Isaac Stern Auditorium, Carnegie Hall
Ludwig van Beethoven: Andante in F Major (“Andante favori”), WoO 57 – Piano Sonata No. 18 in E-flat Major, Opus 31, No. 3
Robert Schumann: Bunte Blätter, Opus 99 – Presto passionato in G Minor, Opus 22
Sergei Prokofiev: Piano Sonata No. 8 in B flat major, Opus 84
Daniil Trifonov (Pianist)
What a week this has been for star piano players. Beginning with an agonizing choice between Ursula Oppens and Behzod Abduraimov (I chose the latter), heading onto Yuja Wang and Marc-André Hamelin, and finishing last night with Daniil Trifonov. Stars from Australia, Uzbekistan, China, and Canada. A total of ten expert hands, 50 dazzling fingers, 440 vibrating keys, and–thanks to Mr. Trifonov’s expected legerdemain–probably billions of vibrating notes.
The still young Russian pianist no longer has his teenage face, donning beard and mustache. His fingers, if anything, have more quantum speed, which he isn’t afraid to use, even at questionable times. His music might be mid-19th Century, but the choices are unexpected. One can’t say he has the eccentricities of a Glenn Gould, but fathoming his choices is not always easy.
In fact, he started and finished the first half with two pieces which shouldn’t have been performed, and never let the audience into the secrets. Mr. Trifonov started with a graceful Andante which Beethoven himself rejected for his Waldstein, but frequently played as an audience favorite. Last night, though, before the audience realized he was done with this most original work, he darted quickly into the 18th Piano Sonata. He finished that half with a group of miscellanea put together by Robert Schumann, and just as that ended, he whipped into another Schumann work. This one had beehn rejected by Clara Schumann and not played in New York until Vladimir Horowitz (naturally!) played the Presto passionato in 1945, 112 years after it was written.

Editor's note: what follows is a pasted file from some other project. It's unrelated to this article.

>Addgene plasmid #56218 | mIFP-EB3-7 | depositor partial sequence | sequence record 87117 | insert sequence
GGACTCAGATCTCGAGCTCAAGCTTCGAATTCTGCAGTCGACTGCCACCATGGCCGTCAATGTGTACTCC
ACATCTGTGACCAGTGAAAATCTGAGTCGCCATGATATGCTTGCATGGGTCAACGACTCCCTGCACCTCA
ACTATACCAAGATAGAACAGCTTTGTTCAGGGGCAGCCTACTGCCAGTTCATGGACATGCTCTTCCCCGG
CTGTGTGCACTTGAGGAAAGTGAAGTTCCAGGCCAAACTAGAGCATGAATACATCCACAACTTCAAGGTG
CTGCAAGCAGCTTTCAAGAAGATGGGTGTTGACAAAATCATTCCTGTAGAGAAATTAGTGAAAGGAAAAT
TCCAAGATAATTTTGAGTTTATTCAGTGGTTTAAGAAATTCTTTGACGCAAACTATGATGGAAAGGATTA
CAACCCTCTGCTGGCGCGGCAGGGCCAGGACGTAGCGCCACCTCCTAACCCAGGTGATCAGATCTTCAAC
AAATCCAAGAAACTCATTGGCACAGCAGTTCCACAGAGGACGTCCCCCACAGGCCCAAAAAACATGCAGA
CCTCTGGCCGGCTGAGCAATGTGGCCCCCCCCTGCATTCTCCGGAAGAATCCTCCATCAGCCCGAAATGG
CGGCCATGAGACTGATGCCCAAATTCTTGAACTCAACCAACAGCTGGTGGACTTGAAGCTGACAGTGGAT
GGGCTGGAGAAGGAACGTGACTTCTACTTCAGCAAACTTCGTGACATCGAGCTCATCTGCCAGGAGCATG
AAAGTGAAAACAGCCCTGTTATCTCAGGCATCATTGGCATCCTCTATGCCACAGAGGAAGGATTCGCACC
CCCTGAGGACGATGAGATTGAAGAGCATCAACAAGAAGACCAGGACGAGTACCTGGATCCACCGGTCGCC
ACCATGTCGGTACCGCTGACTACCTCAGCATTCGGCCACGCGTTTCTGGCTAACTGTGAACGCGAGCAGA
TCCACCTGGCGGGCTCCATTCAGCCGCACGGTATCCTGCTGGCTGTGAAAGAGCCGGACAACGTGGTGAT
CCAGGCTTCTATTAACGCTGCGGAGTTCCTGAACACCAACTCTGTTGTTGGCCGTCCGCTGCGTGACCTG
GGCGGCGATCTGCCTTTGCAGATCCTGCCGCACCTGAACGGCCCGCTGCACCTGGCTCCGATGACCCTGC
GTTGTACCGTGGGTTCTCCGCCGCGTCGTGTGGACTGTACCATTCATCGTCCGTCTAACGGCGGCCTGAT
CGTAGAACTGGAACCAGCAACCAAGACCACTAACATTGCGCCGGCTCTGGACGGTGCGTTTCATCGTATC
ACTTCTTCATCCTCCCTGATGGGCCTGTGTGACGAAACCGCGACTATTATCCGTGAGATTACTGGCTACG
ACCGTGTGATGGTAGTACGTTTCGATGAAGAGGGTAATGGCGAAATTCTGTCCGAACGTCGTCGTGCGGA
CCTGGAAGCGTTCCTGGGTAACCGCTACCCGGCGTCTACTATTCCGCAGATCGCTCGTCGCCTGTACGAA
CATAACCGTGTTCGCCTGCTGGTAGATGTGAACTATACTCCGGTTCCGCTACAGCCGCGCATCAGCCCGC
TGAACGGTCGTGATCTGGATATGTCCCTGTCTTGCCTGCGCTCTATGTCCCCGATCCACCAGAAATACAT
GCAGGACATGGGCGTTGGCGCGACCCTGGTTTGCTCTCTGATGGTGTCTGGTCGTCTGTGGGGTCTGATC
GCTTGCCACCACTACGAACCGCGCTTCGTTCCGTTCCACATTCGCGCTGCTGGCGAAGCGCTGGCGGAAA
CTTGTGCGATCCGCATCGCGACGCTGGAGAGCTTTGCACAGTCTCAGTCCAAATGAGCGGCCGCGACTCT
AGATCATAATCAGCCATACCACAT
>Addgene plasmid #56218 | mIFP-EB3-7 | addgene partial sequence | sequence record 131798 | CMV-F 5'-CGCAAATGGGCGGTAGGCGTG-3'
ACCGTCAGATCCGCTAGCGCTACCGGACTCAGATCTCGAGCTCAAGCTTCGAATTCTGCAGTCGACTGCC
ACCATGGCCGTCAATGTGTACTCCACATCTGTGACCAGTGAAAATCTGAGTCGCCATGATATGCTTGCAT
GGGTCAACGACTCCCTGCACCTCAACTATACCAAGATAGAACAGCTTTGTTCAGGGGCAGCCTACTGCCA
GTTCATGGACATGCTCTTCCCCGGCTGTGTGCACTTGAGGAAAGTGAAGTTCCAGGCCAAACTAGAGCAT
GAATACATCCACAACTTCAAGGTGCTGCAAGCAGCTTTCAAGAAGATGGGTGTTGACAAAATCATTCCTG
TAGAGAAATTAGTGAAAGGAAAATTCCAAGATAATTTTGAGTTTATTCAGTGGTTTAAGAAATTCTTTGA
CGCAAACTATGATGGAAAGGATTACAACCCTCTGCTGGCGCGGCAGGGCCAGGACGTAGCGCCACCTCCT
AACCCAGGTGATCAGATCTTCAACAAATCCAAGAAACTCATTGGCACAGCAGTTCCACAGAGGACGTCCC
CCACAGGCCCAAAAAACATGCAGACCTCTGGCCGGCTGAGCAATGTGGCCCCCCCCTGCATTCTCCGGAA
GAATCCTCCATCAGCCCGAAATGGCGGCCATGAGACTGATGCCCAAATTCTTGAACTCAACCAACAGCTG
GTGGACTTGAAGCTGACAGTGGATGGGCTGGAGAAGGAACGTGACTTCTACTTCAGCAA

How did Mr. Trifonov handle the works? The beginning Andante favori began with elegance, ripped into some stunning legato runs on the keyboard (with forgivable errors) and ended, before the Sonata without allowing us to appreciate his sometimes breathless performance.
One could never have guessed that the Beethoven Sonata is such a deliciously amiable work by Mr. Trifonov’s fingers. He played that signal introduction with enough moderation, but then launched into a piece notable more for speed than perfection.
As for the Scherzo, Beethoven must have had too much coffee that day. Who else would describe a work as Allegretto vivace? Mr. Trifonov forgot the “moderately quickly” part and gave a whirling performance that again left one breathless. For this and the finale “hunting” movement, he gave a masterful reading, if one doesn’t mind exaggerated accents, magical octaves and fingers which almost make one believe in miracles.
I didn’t mind it at all. This was not Ashkenazy or Rubinstein or certainly not Schiff. It was...well, Daniil Trifonov.
The Schumann colorful leaves were–like the Beethoven Andante favori and the Schumann Presto passionato–songs, novelettes, marches and lullabies which had never been used before in more formal structures. Mr. Trifonov gave all of them pleasant readings (none were top-rate Schumann), but the Marsch was a revelation. Possibly the longest of all, this March was a pure imitation of Chopin’s “Funeral march” and was played with a Chopin touch.
After the final “speedy march”, Mr. Trifonov never paused, but launched–no, he reeled–into the piece which Clara Schumann refused to play.
“Oh,” she said (sort of), “I could play it if I wanted to. But...er...nobody else will play it later.”
Horowitz played it later, Mr. Trifonov played it like the “presto” was not a direction in music, but the revelation of a magician. The concert was recorded, will be played later, and had to be heard. Gasps were not out of place.
The second half was a total difference. The first movement of Sergei Prokofiev’s Eighth Sonata was planetary leap from the first half. It was pure poetry, it was understated, the notes were caressed, one forgot that Mr. Trifonov resembled a resurrected Horowitz (the latter had also premiered this work in America), that his musical sensibility, when allowed to rise, could soar to a heavenly peak.
The following minuet had a balletic grace, and the finale gave Mr. Trifonov the opportunity to show his diabolical fingers. Yet Prokofiev’s unexpected opening Andante dolce will remain in my memory long after his volatile fingers.
Two rare encores. The second I recognized as an arrangement from the Chopin Cello Sonata. (It was by Alfred Cortot). The I first I hadn’t recognized, but should have realized it was again Prokofiev, from his Sarcasms.
Were this a British cricket match, it would call for “Huzzah” and “Oh, well played.” In this case, stunned silence was the most adequate response.